Inadequate responses all around
Re: Squamish estuary recovery in question (Pique, March 29)
I sent a letter to federal, provincial, and Squamish municipal officials, as well as to representatives of the Squamish Nation, last August. I had supportive replies from some Squamish Nation members, and a polite reply from a B.C. government official indicating that, unfortunately, the matter was under federal jurisdiction. I had no replies from federal representatives. In that letter, I outlined the penalties in law for polluters such as Gearbulk; I urged that the law be enforced to the maximum so as to send a clear message that those who defile Canada are not welcome here.
I now read that:
1) Continued cleanup efforts have been lacking;
2) A representative for Gearbulk Canada was "surprised" to learn there is still garbage (from the cleanup effort) at the site;
3) A provincial government representative admitted the province's response to the accident was inadequate;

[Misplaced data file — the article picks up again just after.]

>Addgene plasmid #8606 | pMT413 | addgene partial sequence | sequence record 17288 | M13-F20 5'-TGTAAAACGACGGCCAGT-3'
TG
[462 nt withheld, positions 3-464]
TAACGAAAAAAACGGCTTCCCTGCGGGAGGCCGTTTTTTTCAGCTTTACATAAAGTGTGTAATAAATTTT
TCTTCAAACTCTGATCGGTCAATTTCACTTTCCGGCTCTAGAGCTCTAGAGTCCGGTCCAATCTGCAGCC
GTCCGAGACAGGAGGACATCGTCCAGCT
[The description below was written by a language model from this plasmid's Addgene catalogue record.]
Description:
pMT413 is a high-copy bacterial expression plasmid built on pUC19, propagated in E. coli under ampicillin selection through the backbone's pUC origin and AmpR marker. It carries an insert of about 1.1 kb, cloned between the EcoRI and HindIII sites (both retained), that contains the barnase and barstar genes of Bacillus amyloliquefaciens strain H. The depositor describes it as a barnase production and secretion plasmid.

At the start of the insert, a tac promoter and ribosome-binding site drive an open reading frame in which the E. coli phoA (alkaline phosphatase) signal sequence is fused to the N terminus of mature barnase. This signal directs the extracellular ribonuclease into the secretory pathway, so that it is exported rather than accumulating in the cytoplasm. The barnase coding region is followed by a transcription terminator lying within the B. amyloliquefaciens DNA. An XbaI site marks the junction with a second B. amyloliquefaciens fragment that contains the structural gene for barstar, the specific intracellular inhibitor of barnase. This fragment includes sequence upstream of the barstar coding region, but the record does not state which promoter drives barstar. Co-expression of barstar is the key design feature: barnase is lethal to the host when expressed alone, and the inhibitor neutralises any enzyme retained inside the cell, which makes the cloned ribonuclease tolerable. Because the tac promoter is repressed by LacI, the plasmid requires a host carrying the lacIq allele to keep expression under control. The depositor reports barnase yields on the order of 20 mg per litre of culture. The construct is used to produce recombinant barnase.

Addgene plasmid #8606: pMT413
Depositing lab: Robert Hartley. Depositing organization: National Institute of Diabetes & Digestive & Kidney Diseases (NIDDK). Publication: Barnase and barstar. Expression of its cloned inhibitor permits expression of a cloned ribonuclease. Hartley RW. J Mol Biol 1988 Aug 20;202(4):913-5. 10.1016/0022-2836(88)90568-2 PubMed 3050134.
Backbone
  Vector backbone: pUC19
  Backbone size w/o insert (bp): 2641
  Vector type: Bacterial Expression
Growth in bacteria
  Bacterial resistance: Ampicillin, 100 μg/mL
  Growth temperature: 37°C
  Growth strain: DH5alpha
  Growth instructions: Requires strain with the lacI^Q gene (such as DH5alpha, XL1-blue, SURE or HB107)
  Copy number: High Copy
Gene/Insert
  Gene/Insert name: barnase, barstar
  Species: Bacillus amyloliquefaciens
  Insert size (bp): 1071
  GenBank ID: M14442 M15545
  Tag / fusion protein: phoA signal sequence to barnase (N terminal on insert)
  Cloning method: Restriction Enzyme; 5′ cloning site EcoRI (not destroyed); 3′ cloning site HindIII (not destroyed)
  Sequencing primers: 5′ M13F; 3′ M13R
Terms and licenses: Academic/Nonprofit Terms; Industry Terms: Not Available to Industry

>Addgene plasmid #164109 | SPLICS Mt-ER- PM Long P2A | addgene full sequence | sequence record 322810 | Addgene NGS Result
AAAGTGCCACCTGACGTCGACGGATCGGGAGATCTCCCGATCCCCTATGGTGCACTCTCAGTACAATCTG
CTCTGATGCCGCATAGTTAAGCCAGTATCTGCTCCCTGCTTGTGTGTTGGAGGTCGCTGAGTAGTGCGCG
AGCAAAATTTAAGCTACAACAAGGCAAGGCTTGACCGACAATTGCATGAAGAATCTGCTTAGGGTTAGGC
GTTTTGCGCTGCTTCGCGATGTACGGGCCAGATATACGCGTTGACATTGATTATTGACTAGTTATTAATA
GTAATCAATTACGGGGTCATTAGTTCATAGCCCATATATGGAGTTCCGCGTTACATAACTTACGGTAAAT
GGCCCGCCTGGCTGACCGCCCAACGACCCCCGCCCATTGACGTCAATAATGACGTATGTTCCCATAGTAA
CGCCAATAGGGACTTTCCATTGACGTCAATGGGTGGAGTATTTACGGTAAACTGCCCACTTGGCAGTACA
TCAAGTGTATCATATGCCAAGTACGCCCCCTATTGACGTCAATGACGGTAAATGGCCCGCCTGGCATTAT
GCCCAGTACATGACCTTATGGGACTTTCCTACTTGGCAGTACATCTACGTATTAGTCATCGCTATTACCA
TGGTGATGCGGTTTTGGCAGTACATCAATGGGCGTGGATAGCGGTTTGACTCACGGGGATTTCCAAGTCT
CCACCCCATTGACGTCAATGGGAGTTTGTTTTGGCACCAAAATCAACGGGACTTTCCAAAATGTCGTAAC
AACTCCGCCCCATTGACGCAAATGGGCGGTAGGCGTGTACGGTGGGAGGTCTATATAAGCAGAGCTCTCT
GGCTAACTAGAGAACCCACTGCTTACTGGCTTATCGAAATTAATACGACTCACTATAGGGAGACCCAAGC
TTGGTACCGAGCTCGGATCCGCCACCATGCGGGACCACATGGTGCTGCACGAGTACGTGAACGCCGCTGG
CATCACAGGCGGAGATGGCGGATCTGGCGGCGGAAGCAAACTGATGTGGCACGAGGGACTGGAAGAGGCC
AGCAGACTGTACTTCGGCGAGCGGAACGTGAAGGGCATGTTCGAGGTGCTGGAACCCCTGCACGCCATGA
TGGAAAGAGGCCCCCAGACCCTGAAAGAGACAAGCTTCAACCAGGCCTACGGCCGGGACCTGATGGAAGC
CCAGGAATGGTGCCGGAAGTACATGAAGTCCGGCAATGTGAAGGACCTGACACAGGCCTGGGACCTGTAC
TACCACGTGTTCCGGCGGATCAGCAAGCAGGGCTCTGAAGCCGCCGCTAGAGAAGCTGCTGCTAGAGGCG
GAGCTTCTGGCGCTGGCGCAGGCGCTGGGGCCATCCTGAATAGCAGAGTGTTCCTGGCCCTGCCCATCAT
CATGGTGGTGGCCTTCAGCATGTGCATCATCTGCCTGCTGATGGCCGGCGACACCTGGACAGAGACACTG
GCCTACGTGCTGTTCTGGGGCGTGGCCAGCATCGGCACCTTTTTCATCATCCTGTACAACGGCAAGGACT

4) Transport Canada did not lay charges against the ship owners;
5) The estuary remains highly contaminated;
6) Dredging the estuary is being suggested as an alternative cleanup measure by company officials. A U.S.-based engineering company that worked on the Exxon Valdez spill labelled this a "kill it to save it" approach.
This is not good news, is it?
Worse, this is only one of many environmental disasters to befall the region in recent years. In no case that I am aware of has there been an attempt at prosecution of the guilty parties. I am becoming profoundly pessimistic about the will and the ability of the various levels of government to deal with these sorts of situations. It appears that those we have elected to protect our land are either inattentive, or weak, or duplicitous, or are fools. It is unfortunate that we, the people of B.C., are in the position of having to pay for this sort of hired help; it seems our money is wasted.
It also appears we are distracted if the criminal is wearing a suit. Can't send the Suit to jail, can we? I mean, it's just not proper.
I was there at the Squamish Spit that Friday last August, and watched the whole sad thing unfold. I saw the ship pushed back onto old pilings; saw the oil slick, blown by 20-knot winds, make its way to land. I noticed no emergency response, other than to clear the water of people. Three tugs danced uselessly around the punctured vessel, apparently without plan or direction.